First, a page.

Opinion | After the Ukraine War, Europe owes the U.S. a commitment to democracy


Image via AP

Children look through car windows as they and other refugees from the Kharkov Region of Ukraine arrive at a temporary camp in Belgorod, Russia.

By Paul Beer, Staff Columnist

American money — whether it be real dollars or loans to Ukraine — is at the center of the Ukraine-Russia conflict that has been ongoing since February

From January to August 2022, the United States has committed more than $42.7 billion to Ukraine through military, financial and humanitarian aid. This commitment is almost triple that of the European Union, the next largest contributor, whose territory is most at stake during this conflict. The additional aid comes during a summer of record high gas prices for American citizens, in part due to America’s commitment to sanctions on Russian oil. 

In recent weeks, American citizens are changing their minds on supporting the war, mostly driven by their wallets. Recently, 58% of Americans say they somewhat or strongly oppose continuing the current trend of aid to Ukraine if it means that they will be affected at the pump or grocery store. Even if the American people are not losing their income to support Ukraine, such as through taxes like in other European states, American aid should come with reciprocation. 

This reciprocation does not necessarily have to be economic. It can also be political. Europe can affirm its support to the U.S. by investigating the democratic backsliding that is currently sweeping through the continent. 

Speaking in Poland in March, President Joe Biden referred to the Russian war as a strangle on democracy, calling Russia autocratic. In recent weeks, Biden has been clear — the war in Ukraine is a struggle between democracy and authoritarianism. If Biden’s rhetoric is trustworthy as the real reason for our overwhelming financial support to Ukraine, then he must pressure the EU to reciprocate by affirming their commitment to democracy as well.

The American people are financially supporting this war in the hopes of keeping democracy alive globally, so Europe must better police its own backsliding democracies. 

The best place for the EU to start making meaningful progress is in Hungary. From the outset, the most recent Hungarian election seemed to be functionally democratic. But this image falls apart when looking further. The state government is allowed to use its own resources in the media to prevent the spread of opposition campaigns and bolster its own campaign. A report from the Office for Democratic Institutions and Human Rights found during an investigation that the lines between party and government became so blurred that the voting choice felt unfair. 

In the most recent election, Viktor Orbán’s amendments to the constitution and gerrymandering of Hungary worked yet again, giving his party far more representation than deserved. At the most recent Conservative Political Action Coalition conference in the U.S., Orbán was a guest speaker following his recent racist remarks and subscription to the white supremacist “great replacement” theory. This idea posits that an influx of immigrants from other nations is detrimental to keeping a white majority in any nation and must be stopped.

Furthermore, Poland has come under fire for diminishing EU values of democracy as well, and Italy has been criticized for recently electing the far-right Giorgia Meloni.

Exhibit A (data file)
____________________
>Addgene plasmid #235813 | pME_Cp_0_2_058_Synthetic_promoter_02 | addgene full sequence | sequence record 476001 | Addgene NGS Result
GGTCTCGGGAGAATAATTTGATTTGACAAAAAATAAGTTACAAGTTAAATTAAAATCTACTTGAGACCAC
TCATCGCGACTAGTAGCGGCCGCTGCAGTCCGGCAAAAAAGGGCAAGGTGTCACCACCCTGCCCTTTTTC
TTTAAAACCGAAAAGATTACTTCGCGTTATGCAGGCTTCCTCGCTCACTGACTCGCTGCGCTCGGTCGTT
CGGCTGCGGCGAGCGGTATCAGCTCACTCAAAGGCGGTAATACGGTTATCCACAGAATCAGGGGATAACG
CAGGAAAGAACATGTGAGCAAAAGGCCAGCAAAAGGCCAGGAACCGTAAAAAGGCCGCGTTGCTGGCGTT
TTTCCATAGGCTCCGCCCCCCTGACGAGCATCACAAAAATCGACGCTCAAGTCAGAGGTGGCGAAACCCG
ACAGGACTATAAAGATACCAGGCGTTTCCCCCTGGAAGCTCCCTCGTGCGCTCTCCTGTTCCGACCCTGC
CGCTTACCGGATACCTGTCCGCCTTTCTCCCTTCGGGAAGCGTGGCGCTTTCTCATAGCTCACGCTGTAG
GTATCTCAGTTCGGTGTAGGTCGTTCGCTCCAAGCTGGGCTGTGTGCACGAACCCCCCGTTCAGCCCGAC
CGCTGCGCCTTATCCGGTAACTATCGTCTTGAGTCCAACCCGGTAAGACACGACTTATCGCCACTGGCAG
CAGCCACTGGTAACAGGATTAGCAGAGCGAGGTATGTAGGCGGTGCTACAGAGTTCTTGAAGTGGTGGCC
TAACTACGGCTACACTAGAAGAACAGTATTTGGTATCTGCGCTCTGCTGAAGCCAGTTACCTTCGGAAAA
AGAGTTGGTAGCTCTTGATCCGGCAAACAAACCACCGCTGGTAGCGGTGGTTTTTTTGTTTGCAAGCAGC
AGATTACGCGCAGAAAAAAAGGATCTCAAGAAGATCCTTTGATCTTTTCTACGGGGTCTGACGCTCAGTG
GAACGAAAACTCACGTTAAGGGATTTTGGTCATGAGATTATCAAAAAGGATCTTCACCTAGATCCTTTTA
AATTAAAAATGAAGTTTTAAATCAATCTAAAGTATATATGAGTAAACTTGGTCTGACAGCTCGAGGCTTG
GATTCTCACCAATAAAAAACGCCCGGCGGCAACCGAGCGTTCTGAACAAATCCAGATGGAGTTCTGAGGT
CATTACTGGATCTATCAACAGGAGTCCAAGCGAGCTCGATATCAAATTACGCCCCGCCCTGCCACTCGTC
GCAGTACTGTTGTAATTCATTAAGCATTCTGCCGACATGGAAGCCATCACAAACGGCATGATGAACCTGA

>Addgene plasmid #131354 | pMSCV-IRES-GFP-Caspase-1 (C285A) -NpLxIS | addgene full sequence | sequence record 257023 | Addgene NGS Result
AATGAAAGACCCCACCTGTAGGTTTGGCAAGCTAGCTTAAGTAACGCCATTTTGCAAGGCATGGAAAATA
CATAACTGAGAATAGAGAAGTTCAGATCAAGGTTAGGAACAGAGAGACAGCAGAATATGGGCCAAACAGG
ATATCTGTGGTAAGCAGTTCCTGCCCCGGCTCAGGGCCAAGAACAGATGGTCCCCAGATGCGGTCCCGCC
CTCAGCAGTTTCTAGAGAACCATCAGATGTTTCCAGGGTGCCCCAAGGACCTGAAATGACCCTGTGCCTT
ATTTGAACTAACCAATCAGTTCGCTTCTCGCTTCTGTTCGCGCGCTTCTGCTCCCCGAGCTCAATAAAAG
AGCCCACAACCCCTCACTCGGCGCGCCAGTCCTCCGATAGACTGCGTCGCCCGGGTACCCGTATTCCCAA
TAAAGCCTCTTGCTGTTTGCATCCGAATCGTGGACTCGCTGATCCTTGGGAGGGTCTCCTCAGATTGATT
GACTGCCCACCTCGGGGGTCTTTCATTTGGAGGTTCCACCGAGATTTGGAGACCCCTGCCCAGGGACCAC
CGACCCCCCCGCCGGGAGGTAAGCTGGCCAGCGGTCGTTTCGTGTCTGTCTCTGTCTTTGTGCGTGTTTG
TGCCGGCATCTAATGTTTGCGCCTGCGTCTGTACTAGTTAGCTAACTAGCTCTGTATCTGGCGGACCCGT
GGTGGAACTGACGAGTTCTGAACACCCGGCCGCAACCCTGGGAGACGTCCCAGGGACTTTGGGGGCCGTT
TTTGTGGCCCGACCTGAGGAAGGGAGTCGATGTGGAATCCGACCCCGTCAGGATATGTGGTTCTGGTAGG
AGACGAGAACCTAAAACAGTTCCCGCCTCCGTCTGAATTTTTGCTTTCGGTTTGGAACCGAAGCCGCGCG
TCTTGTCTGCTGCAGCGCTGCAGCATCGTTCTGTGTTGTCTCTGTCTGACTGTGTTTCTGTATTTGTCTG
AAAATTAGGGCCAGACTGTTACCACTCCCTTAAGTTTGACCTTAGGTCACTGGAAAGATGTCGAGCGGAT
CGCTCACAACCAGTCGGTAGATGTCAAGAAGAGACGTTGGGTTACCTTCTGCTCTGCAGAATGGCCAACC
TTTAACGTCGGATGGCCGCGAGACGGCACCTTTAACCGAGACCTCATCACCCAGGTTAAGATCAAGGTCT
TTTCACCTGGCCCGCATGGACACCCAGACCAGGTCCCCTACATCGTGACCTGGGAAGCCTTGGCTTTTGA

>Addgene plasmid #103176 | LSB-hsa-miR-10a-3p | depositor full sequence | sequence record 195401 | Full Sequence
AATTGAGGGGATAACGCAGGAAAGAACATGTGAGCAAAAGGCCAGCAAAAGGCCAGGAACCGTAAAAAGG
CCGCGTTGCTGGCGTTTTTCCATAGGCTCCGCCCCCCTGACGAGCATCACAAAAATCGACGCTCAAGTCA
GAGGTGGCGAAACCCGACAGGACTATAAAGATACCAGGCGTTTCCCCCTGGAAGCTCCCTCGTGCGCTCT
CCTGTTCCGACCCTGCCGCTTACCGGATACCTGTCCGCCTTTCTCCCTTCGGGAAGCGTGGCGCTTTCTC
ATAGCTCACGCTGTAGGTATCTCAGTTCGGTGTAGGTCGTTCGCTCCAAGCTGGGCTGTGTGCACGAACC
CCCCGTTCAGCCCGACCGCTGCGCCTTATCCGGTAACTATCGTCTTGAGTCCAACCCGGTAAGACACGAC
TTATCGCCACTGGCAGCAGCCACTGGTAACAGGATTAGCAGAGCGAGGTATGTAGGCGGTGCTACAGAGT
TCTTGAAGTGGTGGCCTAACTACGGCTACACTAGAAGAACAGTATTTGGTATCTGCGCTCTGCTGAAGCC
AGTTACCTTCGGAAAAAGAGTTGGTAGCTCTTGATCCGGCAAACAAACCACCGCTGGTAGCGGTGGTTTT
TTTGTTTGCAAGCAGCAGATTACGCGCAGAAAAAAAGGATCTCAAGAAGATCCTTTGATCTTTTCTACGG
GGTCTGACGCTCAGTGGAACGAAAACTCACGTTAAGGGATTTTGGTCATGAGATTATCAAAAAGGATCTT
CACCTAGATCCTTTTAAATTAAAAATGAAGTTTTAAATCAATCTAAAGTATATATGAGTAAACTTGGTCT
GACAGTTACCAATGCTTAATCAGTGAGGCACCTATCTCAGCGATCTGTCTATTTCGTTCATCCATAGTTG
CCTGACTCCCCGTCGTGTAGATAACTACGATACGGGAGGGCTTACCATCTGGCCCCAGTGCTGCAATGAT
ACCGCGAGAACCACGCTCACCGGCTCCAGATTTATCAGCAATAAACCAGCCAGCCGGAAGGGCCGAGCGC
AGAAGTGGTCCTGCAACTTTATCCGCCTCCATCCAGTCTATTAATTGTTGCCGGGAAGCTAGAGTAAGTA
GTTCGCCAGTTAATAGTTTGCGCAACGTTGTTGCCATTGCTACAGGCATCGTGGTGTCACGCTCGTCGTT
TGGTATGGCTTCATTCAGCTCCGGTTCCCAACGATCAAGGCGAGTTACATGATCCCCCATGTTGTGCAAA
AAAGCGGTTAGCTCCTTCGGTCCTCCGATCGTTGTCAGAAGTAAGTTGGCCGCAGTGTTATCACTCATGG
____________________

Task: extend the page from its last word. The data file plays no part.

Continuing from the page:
The EU has let these nations’ democratic backsliding go too far unchecked. In an ideal world, Biden could withdraw his administration’s support for European safety in Ukraine or other non-NATO nations on Europe’s doorstep by demanding that the EU remove the backsliding regimes from the economic bloc. There is a simple flaw with that thinking, though — the EU does not have a system in place to remove a member nation, and now that Hungary, Poland and Italy feel the disapproval of the EU growing, it is unlikely that they would let an amendment like that pass. 

Polls state that in Hungary, EU support is still a majority. It’s a shame that the EU cannot leverage this support against Hungary by threatening to remove it. 

The EU has blocked funds for economic relief to Hungary, along with creating a new set of sanctions. The EU ought to use these new sanctions to completely block Hungary from receiving access to the EU budget. With pressure from the U.S., the EU could expedite processes that normally take many months to execute, such as imposing more sanctions and blocking the transfer of funds to Hungary. The U.S. could force the EU to take quick action on these issues, but only by using Ukraine as an ultimatum. 

Furthermore, Europe as a continent, not just in the scope of the European Union, has a lot to offer the U.S. in terms of NATO. In short, Article Five of NATO states that individual member countries require protection from attack by all other member countries. Poland and Hungary are protected by this alliance, despite their non-commitment to democracy. Biden and Europe should threaten the formation of a new alliance without these nations if backsliding continues. The U.S. ought to signal to Hungary that its commitment to Russia economically also implies its commitment to them militarily, as well. 

These actions not only would benefit the citizens living in countries facing serious democratic backsliding, but it could also provide initiative to strengthen the U.S. in the face of the same problems. As the potential second election of Donald Trump looms, the U.S. needs commitment from other nations to keep our future democracy in check, too. 


Paul Beer writes about political affairs and reads too many album reviews. Write back to him (or send music recommendations) at [email protected].